Time to read: 2.5 mins
Allostatic load is 'the wear and tear on the body' which accumulates as an individual is exposed to repeated or chronic stress. The term was coined by McEwen and Stellar in 1993.
We go through a lot of stressful situations in our life. Training and exercise, whilst being a fantastic way of keeping you healthy, will provide short-term stress to the body. So, in order to 'live well, live full, live long', we at Life By Equipe want to break down the science behind stress, behind allostatic load, and help show you what's chemically going on. Once we understand it, we can work towards recovering, recharging and maintaining a positive stress balance.
So What is Stress?
‘a state of mental or emotional strain or tension resulting from adverse or demanding circumstances'.
The term 'stress' was borrowed from the field of physics by one of the fathers of stress research Hans Selye. He proposed that stress was a non-specific strain on the body caused by irregularities in normal body functions. This stress resulted in the release of stress hormones. He called this the 'General Adaptation Syndrome'.
The GAS theory (shown above), is used to explain short term and long term reactions to stress.
This model suggests that the body elicits a similar response to stress regardless of the mode (e.g. physical, mental or emotional stressors), and that your response is determined by two major systems of the body, the nervous (brain) and endocrine (hormones) systems.
GAS is outlined by three stages;
The alarm phase (phase 1) is the initial response to the stressor (e.g. with exercise it'll be fatigue or muscle soreness).
The stage of resistance (phase 2) is the body’s response, and how it adapts to the stressor it is exposed to (supercompensation).
The stage of exhaustion (phase 3) is initiated when the exposure to the stressor is too long, this may also be referred to as overreaching / overtraining.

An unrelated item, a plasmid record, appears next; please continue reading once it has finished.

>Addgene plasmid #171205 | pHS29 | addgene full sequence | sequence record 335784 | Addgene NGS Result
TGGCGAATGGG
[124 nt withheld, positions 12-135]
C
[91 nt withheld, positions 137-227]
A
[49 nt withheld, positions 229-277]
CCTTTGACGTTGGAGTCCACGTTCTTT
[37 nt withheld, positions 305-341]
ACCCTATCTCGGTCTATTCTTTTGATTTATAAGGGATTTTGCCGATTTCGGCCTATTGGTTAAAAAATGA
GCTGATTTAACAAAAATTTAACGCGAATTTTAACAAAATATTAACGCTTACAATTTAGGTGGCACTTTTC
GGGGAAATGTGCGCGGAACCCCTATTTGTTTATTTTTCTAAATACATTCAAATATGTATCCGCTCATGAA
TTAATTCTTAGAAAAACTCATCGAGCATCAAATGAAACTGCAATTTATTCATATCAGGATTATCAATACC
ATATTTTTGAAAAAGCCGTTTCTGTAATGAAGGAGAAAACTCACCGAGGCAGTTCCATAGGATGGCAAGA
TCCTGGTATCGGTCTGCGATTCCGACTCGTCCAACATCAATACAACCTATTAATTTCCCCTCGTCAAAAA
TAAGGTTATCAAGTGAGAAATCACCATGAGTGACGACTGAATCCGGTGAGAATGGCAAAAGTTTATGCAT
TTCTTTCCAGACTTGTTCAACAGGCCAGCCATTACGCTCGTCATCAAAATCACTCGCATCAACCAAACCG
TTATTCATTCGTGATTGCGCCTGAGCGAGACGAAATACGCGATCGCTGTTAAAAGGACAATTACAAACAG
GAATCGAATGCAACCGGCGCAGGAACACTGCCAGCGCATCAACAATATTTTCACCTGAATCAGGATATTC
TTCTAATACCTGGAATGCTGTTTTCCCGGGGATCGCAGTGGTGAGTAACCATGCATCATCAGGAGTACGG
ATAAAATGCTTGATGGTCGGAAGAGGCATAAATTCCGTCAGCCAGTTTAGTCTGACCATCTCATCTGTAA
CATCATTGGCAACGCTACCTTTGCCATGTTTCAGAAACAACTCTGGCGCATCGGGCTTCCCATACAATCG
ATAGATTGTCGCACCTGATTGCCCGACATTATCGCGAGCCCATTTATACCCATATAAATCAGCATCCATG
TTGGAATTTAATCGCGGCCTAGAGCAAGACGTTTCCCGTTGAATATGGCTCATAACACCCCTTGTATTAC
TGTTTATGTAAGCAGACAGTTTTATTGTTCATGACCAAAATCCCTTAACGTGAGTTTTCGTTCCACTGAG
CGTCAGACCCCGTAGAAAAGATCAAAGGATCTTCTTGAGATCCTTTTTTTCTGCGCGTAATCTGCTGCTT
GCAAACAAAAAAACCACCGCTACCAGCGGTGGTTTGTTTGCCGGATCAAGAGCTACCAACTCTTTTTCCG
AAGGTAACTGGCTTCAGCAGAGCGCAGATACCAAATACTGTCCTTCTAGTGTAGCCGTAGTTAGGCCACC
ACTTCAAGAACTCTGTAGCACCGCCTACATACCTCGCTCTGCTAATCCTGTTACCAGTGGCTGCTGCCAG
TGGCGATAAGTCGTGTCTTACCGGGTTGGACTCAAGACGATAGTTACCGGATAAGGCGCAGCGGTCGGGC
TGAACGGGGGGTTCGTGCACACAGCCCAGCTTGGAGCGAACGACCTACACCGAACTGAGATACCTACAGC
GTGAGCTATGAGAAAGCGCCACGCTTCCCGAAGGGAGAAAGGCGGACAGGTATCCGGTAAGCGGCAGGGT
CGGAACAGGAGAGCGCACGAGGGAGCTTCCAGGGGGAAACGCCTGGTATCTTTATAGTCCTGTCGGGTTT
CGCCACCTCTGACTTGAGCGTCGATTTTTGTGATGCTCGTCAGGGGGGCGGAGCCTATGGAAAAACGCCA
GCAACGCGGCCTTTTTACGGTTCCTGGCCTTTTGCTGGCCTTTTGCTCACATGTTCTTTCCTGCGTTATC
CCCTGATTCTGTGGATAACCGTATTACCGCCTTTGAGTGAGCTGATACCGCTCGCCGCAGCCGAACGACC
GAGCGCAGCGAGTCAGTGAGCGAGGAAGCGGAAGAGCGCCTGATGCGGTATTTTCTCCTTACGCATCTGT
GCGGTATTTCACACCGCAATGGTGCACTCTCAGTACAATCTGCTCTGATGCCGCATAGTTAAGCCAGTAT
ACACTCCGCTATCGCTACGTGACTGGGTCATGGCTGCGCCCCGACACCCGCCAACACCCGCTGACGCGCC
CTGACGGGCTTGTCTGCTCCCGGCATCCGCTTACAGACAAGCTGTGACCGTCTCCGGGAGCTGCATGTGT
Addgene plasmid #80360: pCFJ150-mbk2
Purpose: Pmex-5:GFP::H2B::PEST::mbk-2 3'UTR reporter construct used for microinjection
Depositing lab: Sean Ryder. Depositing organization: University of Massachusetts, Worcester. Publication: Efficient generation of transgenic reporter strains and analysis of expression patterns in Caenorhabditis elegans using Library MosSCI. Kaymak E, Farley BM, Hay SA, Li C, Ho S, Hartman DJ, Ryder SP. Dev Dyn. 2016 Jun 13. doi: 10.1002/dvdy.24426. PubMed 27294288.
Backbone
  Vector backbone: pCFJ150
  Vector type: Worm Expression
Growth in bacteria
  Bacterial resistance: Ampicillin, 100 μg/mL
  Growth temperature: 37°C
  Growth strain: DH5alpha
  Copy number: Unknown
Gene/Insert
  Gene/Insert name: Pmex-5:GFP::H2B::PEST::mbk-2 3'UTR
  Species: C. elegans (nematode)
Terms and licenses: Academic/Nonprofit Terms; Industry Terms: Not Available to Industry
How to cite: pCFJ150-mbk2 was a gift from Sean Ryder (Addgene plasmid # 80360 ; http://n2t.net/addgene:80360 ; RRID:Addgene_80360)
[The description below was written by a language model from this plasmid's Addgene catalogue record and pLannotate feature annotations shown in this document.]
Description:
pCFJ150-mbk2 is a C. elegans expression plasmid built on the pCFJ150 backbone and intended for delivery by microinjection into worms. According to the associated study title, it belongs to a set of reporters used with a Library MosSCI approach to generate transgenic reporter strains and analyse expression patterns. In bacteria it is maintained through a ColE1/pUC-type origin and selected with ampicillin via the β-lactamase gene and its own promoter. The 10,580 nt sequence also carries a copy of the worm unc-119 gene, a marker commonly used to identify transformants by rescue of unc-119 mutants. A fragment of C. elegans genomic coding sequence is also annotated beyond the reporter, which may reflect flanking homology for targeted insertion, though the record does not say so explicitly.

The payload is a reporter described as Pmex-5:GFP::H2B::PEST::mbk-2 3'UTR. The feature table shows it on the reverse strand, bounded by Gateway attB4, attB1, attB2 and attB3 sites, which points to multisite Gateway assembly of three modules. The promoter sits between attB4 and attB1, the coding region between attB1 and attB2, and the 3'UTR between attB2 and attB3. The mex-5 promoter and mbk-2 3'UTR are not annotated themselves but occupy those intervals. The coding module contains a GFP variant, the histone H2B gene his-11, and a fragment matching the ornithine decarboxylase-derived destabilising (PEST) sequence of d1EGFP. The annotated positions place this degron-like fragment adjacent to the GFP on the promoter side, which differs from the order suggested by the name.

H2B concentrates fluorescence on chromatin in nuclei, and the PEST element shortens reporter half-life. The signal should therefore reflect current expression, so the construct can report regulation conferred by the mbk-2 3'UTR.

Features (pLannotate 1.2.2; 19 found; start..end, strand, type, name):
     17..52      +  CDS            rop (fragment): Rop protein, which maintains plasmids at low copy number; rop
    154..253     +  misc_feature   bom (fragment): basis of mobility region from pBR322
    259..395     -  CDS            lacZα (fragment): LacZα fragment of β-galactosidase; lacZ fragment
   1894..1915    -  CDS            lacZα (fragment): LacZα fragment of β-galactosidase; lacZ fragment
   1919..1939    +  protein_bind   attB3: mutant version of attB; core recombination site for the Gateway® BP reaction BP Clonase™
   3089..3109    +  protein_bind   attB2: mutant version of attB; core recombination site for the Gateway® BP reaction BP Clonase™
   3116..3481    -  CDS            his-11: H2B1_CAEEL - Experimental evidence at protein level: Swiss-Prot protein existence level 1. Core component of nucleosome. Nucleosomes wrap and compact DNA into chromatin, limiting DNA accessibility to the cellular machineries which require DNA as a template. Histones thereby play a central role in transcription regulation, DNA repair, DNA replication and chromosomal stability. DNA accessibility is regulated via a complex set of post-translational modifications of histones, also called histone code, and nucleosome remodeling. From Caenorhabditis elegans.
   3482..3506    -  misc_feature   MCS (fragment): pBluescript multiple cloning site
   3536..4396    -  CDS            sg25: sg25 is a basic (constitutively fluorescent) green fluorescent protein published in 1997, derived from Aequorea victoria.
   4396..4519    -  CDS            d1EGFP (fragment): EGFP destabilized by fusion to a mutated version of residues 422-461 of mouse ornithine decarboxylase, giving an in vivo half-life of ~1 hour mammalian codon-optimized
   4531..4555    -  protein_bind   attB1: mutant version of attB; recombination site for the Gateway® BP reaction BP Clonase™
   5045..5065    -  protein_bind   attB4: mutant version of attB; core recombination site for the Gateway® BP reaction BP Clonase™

What happens when we are stressed?
As shown in the picture above, stress causes many changes to multiple systems of the body. If these stressors continue, these effects can become chronic and negative to our body’s functions. Emotional stress can often be attributed to physical symptoms such as skin issues like eczema and hair loss.
Stress is not all bad
Eustress means beneficial stress - either psychological, physical (e.g. exercise), or biochemical/radiological (hormesis).
The term was coined by endocrinologist Hans Selye, consisting of the Greek prefix eu- meaning "good", and stress, literally meaning "good stress".
Basically, we need some form of overload in our lives otherwise we would simply remain in a state of equilibrium forever… and not much good would get done in the world with everyone like that!
In a nutshell, stress causes our body to adapt and make the body more efficient. Our bodies adapt to the specific stressor placed upon it, by developing strength, resilience or whatever else the stressor may be. This ultimately results in an enhanced human! In terms of training and exercise, this is where the gainz begin!
Keeping a positive stress balance
So how exactly do we keep a healthy level of stress in our lives without it erupting into a negative force?
Research has shown prioritising things via a to-do list helps minimise task-stress.
Check out the Balanced Lifestyle and Wellbeing Journal - it's a 5 star rated journal and planner for helping to mindfully achieve tasks and goals.
Other tips include getting out amongst nature (check out our Park Workouts Exercise Tutorial to combine nature with fitness), taking time to meditate (we have a whole series of meditation videos by the wonderful Holiday Phillips here), making time for social activities, regularly exercising, healthy eating (click here for expert advice on nutrition) - all have been shown as beneficial to reduce chronic stress.